Ishigaki, Yasushia; Oka, Yoshitomoa; Katagiri, Hidekib

doi: 10.1097/MOL.0b013e32832fa58d
Atherosclerosis: cell biology and lipoproteins: Edited by Petri T. Kovanen and Jan Nilsson

Purpose of review: Oxidized LDL (oxLDL) contributes to many atherogenic steps in the vascular wall, but the significance of oxLDL in circulating blood remains unclear. Recent progress in procedures for measuring both human and murine oxLDL has provided growing evidence of the importance of circulating oxLDL.

Recent findings: Circulating oxLDL is elevated in patients with advanced atherosclerosis, such as coronary heart disease and ischemic stroke, and also reflects early atherosclerotic changes and metabolic disorders including diabetes and obesity. In-vitro exposure to oxLDL increased mononuclear cell nuclear factor-κB activity, suggesting a pathogenic role of circulating oxLDL in exacerbation of oxidative stress. In addition, adenoviral administration of secreted scavenger receptor-A1, which functions as a decoy, suppresses foam cell formation in LDL receptor-deficient mice via a blockade of modified LDL incorporation into macrophages. Furthermore, when lectin-like oxLDL receptor-1 was ectopically expressed in the liver, circulating oxLDL was reduced, resulting in complete prevention of atherosclerotic progression in apolipoprotein E-deficient mice. Thus, circulating oxLDL impacts atherogenic formation.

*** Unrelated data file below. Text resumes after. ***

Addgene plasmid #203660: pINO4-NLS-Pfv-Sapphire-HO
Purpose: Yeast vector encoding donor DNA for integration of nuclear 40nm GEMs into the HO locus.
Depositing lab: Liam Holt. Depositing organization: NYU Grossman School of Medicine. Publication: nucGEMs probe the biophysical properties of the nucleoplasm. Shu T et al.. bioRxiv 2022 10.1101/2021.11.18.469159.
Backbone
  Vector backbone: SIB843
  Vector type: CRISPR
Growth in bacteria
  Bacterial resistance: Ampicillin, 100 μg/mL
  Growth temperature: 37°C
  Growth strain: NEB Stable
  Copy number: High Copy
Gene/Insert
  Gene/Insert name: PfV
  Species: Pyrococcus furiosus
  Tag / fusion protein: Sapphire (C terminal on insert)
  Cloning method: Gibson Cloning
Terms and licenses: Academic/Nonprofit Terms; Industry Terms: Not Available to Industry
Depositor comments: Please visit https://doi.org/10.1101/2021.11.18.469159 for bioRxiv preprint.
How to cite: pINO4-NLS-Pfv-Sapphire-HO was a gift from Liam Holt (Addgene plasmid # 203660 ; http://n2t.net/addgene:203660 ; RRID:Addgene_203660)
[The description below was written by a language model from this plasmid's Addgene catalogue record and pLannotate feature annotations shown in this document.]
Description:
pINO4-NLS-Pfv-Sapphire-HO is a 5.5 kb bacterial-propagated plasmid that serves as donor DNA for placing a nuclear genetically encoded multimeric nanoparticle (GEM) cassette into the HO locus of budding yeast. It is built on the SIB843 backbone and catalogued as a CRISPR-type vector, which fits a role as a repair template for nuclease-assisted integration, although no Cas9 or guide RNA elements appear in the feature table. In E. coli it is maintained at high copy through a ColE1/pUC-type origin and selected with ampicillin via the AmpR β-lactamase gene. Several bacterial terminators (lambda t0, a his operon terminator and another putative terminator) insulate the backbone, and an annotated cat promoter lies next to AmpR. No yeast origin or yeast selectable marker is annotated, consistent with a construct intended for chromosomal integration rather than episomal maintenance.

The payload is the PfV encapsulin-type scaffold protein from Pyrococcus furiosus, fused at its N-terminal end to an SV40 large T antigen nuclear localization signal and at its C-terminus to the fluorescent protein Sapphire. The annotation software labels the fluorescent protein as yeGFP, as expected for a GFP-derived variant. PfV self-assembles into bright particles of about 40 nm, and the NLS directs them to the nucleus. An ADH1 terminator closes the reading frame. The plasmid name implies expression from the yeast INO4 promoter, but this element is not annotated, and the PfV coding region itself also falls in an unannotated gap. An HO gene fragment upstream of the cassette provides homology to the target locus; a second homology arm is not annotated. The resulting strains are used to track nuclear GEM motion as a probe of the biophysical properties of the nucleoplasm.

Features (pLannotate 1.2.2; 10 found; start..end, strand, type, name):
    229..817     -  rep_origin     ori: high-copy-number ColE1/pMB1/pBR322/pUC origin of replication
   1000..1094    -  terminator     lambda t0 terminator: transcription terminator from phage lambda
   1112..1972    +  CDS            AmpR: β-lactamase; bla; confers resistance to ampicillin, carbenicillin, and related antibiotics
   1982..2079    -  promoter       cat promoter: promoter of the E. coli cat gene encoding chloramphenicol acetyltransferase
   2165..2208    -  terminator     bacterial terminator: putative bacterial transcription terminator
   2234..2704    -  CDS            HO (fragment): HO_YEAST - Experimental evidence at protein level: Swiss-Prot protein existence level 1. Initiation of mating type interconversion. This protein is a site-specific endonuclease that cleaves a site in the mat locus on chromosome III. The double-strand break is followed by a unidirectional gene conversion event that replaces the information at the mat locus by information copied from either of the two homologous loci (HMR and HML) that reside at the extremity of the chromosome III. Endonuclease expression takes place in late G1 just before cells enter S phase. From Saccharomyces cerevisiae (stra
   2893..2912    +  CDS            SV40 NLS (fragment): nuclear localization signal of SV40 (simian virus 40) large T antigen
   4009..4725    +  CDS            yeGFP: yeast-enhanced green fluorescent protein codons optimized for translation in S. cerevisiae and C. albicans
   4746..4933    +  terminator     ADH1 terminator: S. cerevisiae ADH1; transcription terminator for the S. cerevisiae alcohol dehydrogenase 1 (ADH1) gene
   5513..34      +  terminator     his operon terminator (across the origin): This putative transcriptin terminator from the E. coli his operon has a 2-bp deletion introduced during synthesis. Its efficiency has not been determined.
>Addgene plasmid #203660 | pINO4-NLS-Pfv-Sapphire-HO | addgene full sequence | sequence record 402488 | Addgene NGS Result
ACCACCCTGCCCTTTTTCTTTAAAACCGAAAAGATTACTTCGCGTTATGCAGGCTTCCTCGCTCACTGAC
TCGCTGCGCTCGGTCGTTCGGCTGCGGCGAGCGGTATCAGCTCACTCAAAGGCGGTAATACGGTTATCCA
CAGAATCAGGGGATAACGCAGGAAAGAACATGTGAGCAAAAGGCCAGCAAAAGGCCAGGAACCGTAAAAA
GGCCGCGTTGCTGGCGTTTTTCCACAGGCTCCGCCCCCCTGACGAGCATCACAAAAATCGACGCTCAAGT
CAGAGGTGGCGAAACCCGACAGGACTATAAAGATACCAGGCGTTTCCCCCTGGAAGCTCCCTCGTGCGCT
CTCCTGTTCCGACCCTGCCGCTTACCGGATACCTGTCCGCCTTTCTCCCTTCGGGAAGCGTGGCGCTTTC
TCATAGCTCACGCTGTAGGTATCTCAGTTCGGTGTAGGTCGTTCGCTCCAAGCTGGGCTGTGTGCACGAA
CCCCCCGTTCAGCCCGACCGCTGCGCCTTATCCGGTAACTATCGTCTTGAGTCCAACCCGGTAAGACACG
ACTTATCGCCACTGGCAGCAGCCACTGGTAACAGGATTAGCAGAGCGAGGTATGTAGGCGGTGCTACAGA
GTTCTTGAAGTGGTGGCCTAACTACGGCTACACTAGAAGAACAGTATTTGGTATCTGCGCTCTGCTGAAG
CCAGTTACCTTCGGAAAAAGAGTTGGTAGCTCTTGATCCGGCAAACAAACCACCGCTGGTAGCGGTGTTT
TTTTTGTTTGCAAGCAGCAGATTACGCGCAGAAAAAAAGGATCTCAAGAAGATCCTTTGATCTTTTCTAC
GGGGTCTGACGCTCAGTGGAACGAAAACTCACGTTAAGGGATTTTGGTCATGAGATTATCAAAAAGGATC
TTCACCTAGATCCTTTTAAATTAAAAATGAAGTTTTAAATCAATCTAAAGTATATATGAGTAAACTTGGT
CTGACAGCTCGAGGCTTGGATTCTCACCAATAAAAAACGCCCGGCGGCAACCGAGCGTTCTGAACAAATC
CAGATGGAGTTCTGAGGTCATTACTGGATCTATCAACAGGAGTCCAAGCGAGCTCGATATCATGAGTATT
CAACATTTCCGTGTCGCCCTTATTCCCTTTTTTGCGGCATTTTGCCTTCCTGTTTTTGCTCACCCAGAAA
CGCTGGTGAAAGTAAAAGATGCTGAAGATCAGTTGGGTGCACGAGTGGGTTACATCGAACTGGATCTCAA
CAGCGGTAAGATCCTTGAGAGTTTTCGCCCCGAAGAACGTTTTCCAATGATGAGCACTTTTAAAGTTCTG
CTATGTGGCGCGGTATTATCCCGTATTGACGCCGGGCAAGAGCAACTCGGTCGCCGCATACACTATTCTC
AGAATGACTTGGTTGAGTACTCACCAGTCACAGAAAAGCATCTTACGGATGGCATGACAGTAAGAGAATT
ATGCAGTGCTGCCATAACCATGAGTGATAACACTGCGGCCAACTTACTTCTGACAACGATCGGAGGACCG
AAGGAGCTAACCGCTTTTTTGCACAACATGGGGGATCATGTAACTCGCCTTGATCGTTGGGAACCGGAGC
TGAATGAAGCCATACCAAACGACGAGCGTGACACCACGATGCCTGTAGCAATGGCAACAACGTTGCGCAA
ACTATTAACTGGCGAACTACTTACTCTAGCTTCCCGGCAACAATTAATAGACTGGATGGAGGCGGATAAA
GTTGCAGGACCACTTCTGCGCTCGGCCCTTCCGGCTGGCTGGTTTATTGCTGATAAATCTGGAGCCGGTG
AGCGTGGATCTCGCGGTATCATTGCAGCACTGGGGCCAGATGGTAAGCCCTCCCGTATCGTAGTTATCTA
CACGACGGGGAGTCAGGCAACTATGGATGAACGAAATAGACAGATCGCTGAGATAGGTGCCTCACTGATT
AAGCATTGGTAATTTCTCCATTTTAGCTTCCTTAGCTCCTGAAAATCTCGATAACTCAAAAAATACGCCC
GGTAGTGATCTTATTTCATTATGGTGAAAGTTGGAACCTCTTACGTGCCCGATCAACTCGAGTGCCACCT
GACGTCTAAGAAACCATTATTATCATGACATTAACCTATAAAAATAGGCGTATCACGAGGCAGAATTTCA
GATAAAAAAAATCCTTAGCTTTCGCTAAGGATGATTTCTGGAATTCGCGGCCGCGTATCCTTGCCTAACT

Summary: The roles of circulating oxLDL in atherosclerotic pathogenesis are now attracting considerable attention. OxLDL removal from circulating blood is a promising therapeutic strategy against atherosclerosis.

aDivision of Molecular Metabolism and Diabetes, Japan

bDivision of Advanced Therapeutics for Metabolic Diseases, Center for Translational and Advanced Animal Research, Tohoku University Graduate School of Medicine, Aoba-ku, Sendai, Japan

Correspondence to Hideki Katagiri, MD, PhD, Division of Advanced Therapeutics for Metabolic Diseases, Center for Translational and Advanced Animal Research, Tohoku University Graduate School of Medicine, 2-1 Seiryo-machi, Aoba-ku, Sendai 980-8575, Japan Tel: +81 22 717 8228; fax: +81 22 717 8228; e-mail: katagiri@mail.tains.tohoku.ac.jp

© 2009 Lippincott Williams & Wilkins, Inc.